Ethiopian Airlines Defends Claim Pilot on Doomed Flight Wasn’t Trained


Ethiopian Airlines has hit back at a report from the New York Times stating the Ethiopian pilot on board Flight 302 did not have the required training to fly the Boeing 737 Max 8.

The report claims Ethiopian Airlines surpassed many carriers by becoming one of the first to install a simulator to teach pilots how to fly the new Boeing 737 Max 8, but according to people close to the airline’s operations, the captain of the doomed flight never trained on the simulator.

Ethiopian Airlines says they can confirm before the phasing in of the Boeing 737 Max 8 aircraft, Ethiopian Airlines pilots completed both the Boeing recommended and FAA approved training.

A press release issued by the airline says, “All Ethiopian pilots are aware and fully briefed on the ‘Emergency Airworthiness Directive’ issued by the FAA following the Lion Air accident. Moreover, the content of the Airworthiness Directive is incorporated in all pilot training manuals, operational procedures and working manuals. However, the B-737 MAX full flight simulator, used in Ethiopian’s Aviation Academy, is not designed to simulate the Manoeuvring Characteristics Augmentation System (MCAS) problems.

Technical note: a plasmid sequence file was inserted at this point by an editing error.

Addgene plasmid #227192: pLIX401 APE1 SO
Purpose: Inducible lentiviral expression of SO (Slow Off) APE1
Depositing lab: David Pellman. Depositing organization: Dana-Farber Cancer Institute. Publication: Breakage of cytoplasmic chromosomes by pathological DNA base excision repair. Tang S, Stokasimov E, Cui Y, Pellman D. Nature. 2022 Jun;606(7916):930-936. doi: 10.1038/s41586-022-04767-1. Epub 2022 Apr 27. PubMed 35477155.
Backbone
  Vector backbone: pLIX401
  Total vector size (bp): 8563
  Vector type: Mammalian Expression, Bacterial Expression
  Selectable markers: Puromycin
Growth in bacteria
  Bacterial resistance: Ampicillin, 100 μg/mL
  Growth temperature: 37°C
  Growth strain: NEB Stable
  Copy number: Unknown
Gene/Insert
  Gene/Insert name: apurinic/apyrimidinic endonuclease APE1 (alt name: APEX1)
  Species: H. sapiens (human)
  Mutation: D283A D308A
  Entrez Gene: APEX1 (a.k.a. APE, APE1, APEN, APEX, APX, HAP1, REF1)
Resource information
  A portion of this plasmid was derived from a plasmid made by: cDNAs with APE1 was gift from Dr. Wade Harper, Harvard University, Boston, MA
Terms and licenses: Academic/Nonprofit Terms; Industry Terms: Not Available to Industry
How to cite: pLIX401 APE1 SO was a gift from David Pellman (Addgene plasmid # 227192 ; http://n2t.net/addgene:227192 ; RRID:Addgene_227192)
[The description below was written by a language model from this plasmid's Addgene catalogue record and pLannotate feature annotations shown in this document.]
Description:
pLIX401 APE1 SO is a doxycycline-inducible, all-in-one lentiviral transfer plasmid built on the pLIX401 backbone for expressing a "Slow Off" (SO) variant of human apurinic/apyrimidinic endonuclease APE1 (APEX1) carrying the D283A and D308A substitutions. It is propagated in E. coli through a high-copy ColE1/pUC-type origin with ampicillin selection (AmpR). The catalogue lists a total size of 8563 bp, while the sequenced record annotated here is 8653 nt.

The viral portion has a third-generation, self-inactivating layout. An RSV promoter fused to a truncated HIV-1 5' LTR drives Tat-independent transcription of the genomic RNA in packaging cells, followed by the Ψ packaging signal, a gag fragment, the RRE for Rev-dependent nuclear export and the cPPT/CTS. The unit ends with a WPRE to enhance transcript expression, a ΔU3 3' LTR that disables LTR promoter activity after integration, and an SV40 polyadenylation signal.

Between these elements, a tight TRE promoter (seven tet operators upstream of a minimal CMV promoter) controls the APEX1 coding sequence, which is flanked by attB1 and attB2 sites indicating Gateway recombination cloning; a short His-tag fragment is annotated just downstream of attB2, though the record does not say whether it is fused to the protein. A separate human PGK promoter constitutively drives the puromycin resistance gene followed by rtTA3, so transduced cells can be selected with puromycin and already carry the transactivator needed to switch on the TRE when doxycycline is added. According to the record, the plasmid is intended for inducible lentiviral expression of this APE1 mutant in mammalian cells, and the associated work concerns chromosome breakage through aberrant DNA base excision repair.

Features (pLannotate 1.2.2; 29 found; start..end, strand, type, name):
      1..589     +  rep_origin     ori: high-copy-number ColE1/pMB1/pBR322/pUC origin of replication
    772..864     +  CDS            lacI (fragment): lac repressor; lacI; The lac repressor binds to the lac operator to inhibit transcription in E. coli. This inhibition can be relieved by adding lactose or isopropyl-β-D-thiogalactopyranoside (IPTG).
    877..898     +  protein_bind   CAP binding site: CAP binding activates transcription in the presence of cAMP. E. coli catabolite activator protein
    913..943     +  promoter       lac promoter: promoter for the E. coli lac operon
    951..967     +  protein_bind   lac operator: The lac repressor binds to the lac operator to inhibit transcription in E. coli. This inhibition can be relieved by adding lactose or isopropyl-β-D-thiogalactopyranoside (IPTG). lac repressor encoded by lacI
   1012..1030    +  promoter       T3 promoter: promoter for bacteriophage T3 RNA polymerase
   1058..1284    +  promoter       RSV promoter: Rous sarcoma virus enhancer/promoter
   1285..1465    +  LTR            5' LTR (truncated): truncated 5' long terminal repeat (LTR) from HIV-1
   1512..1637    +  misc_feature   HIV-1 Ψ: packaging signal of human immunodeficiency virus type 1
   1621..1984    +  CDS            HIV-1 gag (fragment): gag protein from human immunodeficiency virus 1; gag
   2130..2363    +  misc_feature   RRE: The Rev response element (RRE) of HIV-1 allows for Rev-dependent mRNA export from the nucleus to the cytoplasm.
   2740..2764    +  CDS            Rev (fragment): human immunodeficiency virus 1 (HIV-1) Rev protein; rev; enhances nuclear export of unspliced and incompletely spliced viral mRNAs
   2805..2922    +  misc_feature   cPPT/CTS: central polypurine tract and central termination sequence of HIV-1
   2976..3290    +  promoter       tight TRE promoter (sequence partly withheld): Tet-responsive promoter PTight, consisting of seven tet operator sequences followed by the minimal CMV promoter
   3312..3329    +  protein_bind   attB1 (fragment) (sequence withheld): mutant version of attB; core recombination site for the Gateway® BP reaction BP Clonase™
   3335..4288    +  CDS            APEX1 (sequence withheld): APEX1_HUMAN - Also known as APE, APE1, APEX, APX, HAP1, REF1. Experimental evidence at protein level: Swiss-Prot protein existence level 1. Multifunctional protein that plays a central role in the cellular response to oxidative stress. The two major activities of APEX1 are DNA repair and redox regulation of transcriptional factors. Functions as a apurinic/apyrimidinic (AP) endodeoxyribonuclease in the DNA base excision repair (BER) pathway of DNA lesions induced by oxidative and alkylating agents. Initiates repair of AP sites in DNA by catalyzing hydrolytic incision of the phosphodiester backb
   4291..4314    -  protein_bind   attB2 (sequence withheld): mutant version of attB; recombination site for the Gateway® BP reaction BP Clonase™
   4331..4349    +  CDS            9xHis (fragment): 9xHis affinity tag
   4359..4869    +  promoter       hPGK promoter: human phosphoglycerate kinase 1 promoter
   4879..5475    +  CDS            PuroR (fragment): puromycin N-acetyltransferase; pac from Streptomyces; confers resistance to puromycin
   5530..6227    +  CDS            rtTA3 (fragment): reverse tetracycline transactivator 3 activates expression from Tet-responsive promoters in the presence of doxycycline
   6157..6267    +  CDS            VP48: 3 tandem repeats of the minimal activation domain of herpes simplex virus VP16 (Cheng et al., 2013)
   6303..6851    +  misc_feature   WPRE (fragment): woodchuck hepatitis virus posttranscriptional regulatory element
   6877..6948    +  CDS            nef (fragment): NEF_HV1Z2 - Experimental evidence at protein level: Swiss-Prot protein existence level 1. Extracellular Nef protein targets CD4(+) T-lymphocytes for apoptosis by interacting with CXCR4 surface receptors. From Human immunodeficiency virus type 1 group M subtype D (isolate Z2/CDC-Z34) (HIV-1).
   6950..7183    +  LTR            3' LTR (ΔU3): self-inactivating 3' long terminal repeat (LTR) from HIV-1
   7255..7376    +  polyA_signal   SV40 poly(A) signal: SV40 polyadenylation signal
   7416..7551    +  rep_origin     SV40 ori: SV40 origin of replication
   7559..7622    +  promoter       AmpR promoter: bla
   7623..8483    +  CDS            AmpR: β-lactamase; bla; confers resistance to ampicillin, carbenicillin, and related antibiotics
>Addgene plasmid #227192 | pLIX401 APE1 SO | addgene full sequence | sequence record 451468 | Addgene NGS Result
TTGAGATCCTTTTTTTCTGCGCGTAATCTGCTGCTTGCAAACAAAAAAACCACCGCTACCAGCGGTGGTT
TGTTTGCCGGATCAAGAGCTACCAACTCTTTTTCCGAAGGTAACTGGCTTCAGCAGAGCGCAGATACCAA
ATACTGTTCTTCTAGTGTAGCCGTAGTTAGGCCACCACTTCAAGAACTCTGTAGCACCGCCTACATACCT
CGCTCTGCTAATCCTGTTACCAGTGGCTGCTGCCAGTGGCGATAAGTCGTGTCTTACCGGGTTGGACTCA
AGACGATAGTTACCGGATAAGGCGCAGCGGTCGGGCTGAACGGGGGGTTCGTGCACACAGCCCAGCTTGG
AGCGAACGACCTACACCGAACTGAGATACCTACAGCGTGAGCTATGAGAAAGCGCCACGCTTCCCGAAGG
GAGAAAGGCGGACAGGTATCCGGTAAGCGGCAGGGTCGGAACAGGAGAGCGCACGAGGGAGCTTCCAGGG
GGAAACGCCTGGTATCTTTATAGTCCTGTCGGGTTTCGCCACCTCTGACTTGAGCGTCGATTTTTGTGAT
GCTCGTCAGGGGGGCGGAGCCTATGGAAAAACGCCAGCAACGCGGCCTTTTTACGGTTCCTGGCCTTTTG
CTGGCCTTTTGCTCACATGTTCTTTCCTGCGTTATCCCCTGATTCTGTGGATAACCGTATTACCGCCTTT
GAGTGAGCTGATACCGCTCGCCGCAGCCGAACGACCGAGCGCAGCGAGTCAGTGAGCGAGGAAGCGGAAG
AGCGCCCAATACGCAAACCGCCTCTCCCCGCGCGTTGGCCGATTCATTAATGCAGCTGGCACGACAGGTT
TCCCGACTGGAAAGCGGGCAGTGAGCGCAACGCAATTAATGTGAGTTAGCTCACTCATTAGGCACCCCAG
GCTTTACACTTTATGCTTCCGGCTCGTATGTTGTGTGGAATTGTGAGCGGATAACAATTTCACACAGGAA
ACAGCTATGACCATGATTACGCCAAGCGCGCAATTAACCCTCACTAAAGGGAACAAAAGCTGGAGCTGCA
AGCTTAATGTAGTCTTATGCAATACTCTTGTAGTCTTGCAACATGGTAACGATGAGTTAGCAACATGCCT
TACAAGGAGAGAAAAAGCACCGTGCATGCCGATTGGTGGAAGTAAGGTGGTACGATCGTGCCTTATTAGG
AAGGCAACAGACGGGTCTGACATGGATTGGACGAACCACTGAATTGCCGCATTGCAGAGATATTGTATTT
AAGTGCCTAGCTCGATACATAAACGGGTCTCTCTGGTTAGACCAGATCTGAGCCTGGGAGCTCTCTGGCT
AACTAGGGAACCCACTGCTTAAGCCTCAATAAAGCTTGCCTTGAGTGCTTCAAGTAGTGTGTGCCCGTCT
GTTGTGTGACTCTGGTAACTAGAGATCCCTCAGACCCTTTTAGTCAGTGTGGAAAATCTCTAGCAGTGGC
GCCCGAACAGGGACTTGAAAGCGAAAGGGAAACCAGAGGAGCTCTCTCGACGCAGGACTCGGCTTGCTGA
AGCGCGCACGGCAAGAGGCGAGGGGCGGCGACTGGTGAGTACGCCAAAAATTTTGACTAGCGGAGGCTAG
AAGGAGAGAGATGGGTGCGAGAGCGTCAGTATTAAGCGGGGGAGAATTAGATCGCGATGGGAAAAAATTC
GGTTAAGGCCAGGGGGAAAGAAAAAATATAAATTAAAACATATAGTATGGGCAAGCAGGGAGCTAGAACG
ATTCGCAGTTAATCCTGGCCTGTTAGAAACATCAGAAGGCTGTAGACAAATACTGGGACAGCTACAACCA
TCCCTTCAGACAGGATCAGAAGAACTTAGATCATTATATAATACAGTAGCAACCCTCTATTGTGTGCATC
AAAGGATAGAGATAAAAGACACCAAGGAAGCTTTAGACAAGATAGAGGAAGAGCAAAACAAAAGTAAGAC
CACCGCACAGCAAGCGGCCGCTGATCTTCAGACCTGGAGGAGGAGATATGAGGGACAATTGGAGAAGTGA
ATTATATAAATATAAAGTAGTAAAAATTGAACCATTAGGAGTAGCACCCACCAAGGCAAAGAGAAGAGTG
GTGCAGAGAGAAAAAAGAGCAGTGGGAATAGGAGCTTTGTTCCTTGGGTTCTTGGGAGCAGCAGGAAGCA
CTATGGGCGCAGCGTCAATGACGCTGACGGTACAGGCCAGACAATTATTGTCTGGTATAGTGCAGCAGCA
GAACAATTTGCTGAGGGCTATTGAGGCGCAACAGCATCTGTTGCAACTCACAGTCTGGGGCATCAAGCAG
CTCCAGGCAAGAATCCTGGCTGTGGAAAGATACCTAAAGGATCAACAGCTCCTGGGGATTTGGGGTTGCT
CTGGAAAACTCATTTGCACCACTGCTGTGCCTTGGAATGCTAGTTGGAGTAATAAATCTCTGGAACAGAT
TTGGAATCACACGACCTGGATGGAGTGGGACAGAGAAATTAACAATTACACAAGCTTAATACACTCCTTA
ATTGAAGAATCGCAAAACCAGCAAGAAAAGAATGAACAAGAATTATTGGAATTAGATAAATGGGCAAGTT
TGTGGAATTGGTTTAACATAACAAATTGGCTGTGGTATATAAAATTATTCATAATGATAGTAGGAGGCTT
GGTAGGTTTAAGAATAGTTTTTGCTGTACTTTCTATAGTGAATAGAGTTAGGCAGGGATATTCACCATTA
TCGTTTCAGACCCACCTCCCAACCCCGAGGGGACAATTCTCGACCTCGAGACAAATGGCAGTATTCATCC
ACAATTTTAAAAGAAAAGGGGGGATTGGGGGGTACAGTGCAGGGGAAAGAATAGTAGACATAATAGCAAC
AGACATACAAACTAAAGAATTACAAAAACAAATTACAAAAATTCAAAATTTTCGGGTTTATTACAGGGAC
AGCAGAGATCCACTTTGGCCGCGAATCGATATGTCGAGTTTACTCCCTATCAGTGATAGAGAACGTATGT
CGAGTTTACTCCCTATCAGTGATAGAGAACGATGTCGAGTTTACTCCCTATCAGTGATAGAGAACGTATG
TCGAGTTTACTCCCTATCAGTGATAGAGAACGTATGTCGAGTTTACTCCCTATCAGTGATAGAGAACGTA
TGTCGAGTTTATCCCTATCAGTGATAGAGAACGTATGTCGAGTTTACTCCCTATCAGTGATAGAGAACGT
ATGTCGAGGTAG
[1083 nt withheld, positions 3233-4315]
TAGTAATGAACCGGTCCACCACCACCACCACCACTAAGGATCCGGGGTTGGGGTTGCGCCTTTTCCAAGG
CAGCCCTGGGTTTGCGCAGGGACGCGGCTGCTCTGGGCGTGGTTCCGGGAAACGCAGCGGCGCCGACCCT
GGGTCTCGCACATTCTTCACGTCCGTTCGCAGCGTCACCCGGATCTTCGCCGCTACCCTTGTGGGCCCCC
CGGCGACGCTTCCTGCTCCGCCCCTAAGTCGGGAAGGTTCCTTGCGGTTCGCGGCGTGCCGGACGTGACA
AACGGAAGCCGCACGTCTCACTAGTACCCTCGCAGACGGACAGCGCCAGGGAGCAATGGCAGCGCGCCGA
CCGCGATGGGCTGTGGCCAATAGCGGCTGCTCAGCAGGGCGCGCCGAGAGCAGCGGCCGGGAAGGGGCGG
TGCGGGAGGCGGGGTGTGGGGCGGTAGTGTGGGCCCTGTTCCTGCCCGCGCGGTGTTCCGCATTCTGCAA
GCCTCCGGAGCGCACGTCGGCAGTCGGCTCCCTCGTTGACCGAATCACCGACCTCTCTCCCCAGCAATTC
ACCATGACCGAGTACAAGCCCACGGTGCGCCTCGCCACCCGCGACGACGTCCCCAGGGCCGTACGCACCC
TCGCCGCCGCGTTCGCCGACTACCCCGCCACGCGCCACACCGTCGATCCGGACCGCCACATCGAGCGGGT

It is not yet known what caused the crashes of Ethiopian Airlines Flight 302 on March 10 and Lion Air Flight 610 five months earlier, both after erratic takeoffs. But investigators are looking at whether a new software system added to avoid stalls in Boeing’s 737 Max series may have been partly to blame.

The Ethiopian Flight 302 crash killed all 157 aboard and the Lion Air Flight 610 crash killed all 189.

Even if both pilots on Flight 302 had trained on the simulator, it is unclear if such preparation would have included maneuvers to deal with the kinds of problems they may have faced before the crash.


The Ethiopian Airlines jetliner, on a regularly scheduled flight from Ethiopia to neighboring Kenya, carried people from 35 countries when it crashed shortly after takeoff from the capital Addis Ababa.

The families of Kenyan victims of the Ethiopian plane crash are asking their government for legal assistance in pursuing compensation. Thirty-two Kenyans were among the 157 victims of the plane crash.

Officials have delivered bags of scorched earth from the crash site to family members of the victims because of the problems with identifying the remains.